Germany has decided to pursue ambitious greenhouse-gas reductions—while closing down its nuclear plants. Can a heavily industrialized country power its economy with wind turbines and solar panels?
David TalbotFollow @twitterapi
I’m MIT Technology Review's chief correspondent, keeping an eye most often on the world of information and communication technologies—and asking my kids when I don’t understand what’s going on. Recent projects have taken me to Kenya to write about mobile-phone-based health initiatives, and Germany to explore how they’ll ramp up renewable power while closing down nuclear plants. My 2008 feature on the Obama campaign’s social-networking operation was selected for The Best Technology Writing 2009.
David Talbot's Stories
Without a radically expanded and smarter electrical grid, wind and solar will remain niche power sources.
At a remote outpost in northern Greenland, a team of scientists are attempting to resolve the central mystery of global warming: how quickly will sea levels rise?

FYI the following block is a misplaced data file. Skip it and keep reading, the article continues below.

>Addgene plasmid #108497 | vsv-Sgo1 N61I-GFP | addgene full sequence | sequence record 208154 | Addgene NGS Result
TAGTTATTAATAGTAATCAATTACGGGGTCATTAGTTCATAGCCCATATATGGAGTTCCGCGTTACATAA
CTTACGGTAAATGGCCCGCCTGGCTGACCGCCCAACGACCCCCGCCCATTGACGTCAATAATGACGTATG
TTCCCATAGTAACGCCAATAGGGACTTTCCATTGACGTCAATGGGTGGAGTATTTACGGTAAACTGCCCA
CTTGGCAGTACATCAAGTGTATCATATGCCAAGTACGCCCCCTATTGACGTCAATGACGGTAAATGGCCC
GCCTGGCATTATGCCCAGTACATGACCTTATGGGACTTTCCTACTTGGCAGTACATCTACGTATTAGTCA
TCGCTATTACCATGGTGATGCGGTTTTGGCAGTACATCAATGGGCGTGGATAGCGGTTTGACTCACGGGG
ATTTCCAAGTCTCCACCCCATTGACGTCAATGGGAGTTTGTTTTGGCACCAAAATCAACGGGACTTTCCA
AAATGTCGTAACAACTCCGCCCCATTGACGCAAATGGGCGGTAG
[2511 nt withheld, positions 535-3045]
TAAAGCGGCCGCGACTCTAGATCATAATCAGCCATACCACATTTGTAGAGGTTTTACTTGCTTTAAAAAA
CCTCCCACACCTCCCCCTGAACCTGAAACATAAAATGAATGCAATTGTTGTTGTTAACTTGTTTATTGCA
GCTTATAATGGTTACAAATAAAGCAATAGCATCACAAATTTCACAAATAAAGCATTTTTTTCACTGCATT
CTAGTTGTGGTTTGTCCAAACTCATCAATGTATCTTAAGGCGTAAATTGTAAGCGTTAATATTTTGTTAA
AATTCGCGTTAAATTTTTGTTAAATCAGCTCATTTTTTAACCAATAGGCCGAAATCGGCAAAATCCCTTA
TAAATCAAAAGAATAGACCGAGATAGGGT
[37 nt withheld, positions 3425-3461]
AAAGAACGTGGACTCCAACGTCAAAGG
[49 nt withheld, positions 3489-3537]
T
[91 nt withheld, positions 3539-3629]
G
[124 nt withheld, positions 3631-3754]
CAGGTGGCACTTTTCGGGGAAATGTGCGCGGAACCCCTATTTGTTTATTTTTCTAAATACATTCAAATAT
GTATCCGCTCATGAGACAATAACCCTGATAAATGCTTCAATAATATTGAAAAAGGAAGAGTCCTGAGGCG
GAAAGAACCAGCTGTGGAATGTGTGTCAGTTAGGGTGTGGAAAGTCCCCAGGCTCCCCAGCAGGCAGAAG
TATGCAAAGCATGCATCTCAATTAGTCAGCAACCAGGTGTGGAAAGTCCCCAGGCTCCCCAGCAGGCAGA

As the global picture grows grimmer, states and cities are searching for the fine-scale predictions they need to prepare for emergencies--and to keep the faucets running.
By investing in energy efficiency, we could vastly reduce carbon dioxide emissions and save money.
Better technologies exist for extracting coal, a major source of carbon dioxide emissions. The challenge is getting people to adopt them.
With their longer lifetimes and higher efficiencies, light-emitting diodes will transform the illumination industry-and save billions in energy costs.
General Motors' Hydronomy program breaks the mold with research to link fuel cell cars to the electric grid by 2010.
The first commercial "pebble bed" reactor--nearing approval in South Africa--may revive nuclear power.